Social Host Liability and The Holidays
This holiday season, be careful if you invite people to your home and plan to serve alcoholic beverages. Here is a summary of social host liability in Michigan and a few useful tips to keep your guests safe and avoid legal problems.
Social Host Liability
In Michigan, hosts cannot knowingly serve alcohol to minors or allow consumption of controlled substances by any individual. There are exceptions: minors may consume alcohol as part of a religious ceremony; and controlled substances are legal with a valid prescription.
The courts have held that a swift-acting host, ejecting underage revelers from the premises immediately upon discovering the revelry, avoid social host liability. Most of the caselaw features drunk driving injury or death accidents caused by a minor that leaves a party or social gathering.
A rebuttable presumption arises in the statute where the host is deemed to have allowed possession or consumption of alcohol by minors, or the use of a controlled substance, when evidence is presented on all of the following:
The defendant had control over the premises, residence, or other real property.
Defendant knew that a minor was consuming or in possession of an alcoholic beverage or knew that an individual was consuming or in possession of a controlled substance at a social gathering on or within that premises, residence, or other real property.
The defendant failed to take corrective action.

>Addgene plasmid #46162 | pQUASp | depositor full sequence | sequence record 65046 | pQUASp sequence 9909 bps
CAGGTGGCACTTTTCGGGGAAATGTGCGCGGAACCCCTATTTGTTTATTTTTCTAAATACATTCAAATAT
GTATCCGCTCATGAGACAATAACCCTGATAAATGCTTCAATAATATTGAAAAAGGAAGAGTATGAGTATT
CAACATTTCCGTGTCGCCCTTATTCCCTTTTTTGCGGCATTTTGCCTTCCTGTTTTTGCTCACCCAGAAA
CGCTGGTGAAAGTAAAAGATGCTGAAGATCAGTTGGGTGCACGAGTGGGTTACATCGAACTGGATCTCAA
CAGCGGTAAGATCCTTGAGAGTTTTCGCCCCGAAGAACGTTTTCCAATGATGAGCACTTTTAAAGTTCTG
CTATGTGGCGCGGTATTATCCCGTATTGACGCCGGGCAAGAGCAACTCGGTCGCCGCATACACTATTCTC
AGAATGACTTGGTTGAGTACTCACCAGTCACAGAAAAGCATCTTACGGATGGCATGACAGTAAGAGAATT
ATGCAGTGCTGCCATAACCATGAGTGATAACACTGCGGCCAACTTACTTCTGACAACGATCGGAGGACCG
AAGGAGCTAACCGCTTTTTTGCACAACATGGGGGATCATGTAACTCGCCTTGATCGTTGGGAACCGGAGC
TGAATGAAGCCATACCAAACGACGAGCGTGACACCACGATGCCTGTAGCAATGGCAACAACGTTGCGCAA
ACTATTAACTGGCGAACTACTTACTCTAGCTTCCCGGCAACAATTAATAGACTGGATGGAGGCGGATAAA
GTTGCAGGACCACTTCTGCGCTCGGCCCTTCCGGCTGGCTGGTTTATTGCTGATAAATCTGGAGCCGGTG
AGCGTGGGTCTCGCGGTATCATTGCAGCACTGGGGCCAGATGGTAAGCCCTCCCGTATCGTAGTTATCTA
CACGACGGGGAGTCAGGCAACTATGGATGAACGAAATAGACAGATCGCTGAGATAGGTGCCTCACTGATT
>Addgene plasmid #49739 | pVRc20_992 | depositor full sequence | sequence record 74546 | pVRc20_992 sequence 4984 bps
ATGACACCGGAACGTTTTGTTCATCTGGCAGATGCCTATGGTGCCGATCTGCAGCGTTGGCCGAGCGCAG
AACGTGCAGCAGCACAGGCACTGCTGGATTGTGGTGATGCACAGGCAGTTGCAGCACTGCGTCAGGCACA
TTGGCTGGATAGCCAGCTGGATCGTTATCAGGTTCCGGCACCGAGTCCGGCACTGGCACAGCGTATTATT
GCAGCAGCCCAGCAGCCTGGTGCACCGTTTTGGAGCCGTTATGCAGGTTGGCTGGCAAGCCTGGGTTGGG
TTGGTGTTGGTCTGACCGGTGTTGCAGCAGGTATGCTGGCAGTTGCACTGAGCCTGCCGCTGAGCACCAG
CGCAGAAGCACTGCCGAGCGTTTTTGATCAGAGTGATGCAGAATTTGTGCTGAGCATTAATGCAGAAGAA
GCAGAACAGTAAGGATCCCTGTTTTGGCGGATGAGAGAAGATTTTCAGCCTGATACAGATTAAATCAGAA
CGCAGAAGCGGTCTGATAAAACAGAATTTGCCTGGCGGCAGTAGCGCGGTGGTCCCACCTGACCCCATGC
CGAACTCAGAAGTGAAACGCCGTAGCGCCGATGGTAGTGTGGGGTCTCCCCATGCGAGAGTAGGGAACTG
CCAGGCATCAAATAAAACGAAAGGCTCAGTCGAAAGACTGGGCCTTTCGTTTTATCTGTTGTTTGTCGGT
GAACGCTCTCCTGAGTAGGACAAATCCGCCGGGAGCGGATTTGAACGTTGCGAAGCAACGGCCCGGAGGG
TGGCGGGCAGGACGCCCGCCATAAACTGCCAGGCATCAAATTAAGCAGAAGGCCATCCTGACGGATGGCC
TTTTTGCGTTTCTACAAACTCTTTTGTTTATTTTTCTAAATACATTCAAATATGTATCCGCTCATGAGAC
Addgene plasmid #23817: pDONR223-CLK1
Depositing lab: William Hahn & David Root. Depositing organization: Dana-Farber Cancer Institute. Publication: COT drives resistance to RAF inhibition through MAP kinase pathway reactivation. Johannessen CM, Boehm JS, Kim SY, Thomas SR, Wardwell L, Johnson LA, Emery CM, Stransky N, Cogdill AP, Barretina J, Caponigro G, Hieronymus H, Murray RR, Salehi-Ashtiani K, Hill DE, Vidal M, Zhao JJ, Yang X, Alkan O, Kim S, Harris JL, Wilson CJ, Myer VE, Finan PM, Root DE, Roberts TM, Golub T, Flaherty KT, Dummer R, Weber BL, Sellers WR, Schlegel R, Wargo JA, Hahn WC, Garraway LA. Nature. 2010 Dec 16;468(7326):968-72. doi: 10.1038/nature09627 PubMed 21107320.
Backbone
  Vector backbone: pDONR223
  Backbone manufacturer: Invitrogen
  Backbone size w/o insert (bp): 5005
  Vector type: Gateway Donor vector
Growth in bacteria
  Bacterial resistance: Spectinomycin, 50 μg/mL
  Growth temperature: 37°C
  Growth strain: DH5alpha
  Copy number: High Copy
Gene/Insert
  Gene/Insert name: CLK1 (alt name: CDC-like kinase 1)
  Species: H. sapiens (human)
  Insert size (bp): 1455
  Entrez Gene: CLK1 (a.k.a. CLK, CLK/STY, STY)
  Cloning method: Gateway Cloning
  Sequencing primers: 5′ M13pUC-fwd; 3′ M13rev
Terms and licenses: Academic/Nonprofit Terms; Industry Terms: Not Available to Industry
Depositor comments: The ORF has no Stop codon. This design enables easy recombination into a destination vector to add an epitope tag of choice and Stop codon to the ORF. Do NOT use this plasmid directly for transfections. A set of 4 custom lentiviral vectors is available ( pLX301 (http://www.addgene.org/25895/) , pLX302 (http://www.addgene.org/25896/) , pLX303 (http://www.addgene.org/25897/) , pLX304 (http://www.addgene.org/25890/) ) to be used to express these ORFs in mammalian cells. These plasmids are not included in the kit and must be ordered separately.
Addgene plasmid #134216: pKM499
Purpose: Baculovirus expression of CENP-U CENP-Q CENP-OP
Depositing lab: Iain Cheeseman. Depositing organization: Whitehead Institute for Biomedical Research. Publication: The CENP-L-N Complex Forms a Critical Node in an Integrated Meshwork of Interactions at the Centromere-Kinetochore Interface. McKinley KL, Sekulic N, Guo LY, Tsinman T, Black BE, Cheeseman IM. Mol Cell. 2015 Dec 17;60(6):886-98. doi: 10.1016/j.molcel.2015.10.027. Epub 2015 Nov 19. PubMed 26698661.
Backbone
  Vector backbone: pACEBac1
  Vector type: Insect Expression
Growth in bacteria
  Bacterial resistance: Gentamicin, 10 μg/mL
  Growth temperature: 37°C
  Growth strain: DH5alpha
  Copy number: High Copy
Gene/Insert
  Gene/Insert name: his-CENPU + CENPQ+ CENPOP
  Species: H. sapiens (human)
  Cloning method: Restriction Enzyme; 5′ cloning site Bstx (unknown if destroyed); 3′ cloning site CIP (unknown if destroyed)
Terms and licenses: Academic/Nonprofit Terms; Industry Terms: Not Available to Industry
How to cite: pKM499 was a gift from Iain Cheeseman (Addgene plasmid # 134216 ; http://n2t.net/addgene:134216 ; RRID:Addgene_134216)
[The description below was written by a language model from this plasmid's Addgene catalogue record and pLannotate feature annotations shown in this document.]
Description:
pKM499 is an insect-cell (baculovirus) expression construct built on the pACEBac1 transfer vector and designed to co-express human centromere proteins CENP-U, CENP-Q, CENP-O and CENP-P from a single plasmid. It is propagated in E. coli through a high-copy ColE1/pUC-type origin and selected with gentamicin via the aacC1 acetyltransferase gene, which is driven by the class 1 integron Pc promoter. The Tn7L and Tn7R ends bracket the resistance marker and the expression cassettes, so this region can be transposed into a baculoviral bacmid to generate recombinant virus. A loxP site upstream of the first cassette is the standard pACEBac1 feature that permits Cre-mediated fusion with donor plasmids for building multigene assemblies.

A conviction under the social host law is a 30-day misdemeanor with a potential fine of $1000.
Quite apart from exposure to criminal charges, a civil case for personal injuries caused by an intoxicated minor driver, or someone under the influence of a controlled substance could be filed against the host.
Be vigilant, especially when teenagers or underage college friends and family get together. If you did a shakedown, we’d bet money an assortment of containers would tumble onto the floor.
Once discovered, a host that quickly ejects the offending minor or other individual is deemed to take reasonable precautions. If a minor is discovered in an intoxicated state, detaining that individual and preventing them from driving are reasonable precautions.
Be vigilant, especially where teenagers or college students are concerned. Do not host a party and then turn a blind eye when the party moves to a secluded area. Also, watch for clues; for all of their bravado, not many young adults can adequately mask the fact that they have been consuming alcohol. If you know, you are liable unless you take reasonable precautionary measures going forward.
BYOB is no defense. Just because the guests arrive to a host’s residence bringing their own beverages does not alleviate the host from liability. As host, you are charged with preventing a minor to even possess alcohol once you are aware someone is in possession.
Grey areas exist. What if the person is a legal adult and resists detention, forcing his or her way to their vehicle? If that person causes an injury or death, and a case is filed against the host, liability would depend on the reasonableness of the precautions taken.
In addition, medical marijuana is a grey area. Technically, a medical marijuana certificate is just that: a certificate. The pot card is not a prescription within the meaning of that term in the social host act; at least that is what a corpus linguistic jurist would conclude.
We Can Help
If you or a family member are facing social host liability, give us a call to schedule a free consultation to discuss your options.